In an article in the journal Public Culture, Charles Taylor has commented on the basis for democracy:
“What are the conditions that make for stable democracies? Why does democracy take root here and not there? (For instance, why in India and not in Pakistan, when both achieved independence at the same time from the same Raj.) In the postwar period, books such as Lipset’s Political Man tried to answer these questions. Some of their intuitions were good, but others now seem wide of the mark” (p. 118).
In a footnote, Taylor mentions one theme and two concrete examples:
“For instance, the notion that democratic development correlates with economic development. But it turns out that some relatively low-income countries (e.g., India, Sri Lanka) live in functioning democracies while many better-off areas do not”
This amounts to a criticism of modernization theory, with regards to the strict correlation between economic development and democracy. It suggests that a poor country can be democratic and that a rich country is not necessarily democratic just because it is rich.
What Taylor suggests is instead that we should look at the individual social “imaginaries” that have defined the road to the democracy in each individual case.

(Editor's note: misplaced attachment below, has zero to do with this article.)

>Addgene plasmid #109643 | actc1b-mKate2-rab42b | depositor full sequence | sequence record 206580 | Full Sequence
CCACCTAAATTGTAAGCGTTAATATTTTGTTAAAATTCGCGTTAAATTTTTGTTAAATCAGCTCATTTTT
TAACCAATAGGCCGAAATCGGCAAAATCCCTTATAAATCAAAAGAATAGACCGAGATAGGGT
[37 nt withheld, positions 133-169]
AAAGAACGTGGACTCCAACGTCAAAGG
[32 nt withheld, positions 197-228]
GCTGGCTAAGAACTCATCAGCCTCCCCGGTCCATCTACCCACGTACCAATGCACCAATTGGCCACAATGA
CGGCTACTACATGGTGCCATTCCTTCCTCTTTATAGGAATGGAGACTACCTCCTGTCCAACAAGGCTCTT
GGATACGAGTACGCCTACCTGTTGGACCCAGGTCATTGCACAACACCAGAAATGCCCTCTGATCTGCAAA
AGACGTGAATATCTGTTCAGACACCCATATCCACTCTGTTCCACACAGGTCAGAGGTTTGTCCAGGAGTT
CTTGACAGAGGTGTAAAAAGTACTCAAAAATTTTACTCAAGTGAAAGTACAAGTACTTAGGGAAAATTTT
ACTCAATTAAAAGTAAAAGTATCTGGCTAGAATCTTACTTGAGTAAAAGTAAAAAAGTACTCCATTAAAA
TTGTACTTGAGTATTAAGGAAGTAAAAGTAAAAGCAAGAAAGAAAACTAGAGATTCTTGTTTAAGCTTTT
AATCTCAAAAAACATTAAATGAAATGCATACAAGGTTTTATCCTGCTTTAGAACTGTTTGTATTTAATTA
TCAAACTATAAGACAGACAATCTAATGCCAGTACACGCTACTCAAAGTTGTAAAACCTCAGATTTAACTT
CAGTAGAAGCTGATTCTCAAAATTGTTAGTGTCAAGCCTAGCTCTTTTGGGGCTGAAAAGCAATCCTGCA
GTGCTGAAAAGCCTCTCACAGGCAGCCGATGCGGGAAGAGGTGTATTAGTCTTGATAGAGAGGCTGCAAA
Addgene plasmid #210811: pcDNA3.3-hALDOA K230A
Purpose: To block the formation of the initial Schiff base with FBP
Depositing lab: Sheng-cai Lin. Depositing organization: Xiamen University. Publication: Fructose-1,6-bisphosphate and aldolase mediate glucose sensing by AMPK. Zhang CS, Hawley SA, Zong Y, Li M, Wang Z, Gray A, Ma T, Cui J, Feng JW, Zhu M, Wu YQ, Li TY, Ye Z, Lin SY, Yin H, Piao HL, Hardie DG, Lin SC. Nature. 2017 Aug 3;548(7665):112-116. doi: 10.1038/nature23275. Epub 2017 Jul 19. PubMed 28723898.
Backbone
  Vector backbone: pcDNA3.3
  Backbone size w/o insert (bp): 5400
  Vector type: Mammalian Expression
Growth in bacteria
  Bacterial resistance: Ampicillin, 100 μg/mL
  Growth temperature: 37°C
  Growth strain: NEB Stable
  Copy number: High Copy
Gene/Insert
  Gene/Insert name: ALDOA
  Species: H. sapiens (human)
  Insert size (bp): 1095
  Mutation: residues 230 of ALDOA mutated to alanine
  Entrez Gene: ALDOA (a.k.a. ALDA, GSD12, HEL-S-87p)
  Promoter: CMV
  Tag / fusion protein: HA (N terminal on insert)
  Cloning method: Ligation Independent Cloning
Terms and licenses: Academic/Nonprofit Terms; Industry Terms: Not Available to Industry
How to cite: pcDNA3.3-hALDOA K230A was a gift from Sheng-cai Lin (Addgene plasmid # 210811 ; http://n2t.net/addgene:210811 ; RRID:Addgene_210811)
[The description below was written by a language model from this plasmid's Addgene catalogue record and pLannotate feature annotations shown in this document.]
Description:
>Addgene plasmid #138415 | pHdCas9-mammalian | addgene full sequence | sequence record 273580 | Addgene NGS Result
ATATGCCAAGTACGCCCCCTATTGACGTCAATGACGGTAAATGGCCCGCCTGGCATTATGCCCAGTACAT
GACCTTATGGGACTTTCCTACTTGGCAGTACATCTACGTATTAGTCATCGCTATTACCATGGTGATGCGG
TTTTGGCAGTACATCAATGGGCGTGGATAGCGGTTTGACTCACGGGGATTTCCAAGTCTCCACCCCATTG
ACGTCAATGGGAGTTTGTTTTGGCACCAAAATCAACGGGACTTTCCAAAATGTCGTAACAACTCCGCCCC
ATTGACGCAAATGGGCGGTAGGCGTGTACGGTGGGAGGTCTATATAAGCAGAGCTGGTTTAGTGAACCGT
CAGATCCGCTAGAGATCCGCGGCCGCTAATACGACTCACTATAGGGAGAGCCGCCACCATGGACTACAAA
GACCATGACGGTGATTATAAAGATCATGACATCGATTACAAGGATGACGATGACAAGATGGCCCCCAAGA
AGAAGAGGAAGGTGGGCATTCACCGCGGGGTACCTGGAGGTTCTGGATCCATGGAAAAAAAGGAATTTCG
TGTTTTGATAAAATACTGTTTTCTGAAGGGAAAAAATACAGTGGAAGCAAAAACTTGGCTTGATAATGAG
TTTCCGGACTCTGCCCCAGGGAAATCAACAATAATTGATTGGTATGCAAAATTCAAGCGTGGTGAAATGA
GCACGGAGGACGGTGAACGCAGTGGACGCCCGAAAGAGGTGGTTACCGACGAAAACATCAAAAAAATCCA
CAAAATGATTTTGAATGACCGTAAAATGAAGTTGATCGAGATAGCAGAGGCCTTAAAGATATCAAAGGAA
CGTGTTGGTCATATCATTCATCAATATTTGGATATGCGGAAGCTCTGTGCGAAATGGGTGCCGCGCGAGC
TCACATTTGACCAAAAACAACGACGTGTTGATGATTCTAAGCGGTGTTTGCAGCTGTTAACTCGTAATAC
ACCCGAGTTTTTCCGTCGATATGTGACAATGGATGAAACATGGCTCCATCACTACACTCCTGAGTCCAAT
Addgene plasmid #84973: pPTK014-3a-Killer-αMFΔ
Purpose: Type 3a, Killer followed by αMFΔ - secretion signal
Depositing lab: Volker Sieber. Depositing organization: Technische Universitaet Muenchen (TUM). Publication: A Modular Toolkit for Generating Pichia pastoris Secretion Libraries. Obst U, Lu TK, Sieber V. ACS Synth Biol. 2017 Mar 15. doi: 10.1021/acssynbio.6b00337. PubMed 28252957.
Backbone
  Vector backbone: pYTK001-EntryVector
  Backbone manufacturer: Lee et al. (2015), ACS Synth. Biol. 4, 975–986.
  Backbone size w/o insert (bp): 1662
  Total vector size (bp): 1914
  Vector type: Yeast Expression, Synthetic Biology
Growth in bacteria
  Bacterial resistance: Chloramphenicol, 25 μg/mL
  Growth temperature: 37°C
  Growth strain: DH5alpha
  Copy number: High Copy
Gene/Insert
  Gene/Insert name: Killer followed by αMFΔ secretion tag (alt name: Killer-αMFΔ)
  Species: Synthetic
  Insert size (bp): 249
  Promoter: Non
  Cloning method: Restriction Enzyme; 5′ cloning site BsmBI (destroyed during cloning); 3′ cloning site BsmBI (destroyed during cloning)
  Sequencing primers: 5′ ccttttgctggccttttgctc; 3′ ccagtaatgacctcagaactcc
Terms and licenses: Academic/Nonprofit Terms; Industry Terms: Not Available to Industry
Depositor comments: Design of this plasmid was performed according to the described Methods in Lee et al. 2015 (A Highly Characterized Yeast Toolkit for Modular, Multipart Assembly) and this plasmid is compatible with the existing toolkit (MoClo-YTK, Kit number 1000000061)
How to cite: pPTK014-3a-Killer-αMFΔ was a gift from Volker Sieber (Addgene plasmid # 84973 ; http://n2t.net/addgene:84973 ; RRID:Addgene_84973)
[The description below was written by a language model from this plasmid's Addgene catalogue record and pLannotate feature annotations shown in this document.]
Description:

(It should be noted that this is not entirely fair to Lispet. At least in the 1981 edition, Lipset is clear that he discusses statistical correlations, not absolutes. In that edition he has even explicitly distanced himself from strict modernization theory and argues along similar lines as Taylor.)
Taylor, Charles. “Cultures of Democracy and Citizen Efficacy”, Public Culture, 19 :1, 2007.
The issue here is to try to catalogue which “imaginaries” that are typical to liberal democracy and the examine to what extent these are present in Swedish political culture.
That Sweden went from poor to rich between 1860 and 1930 is no guarantee that Sweden also became a modern democracy.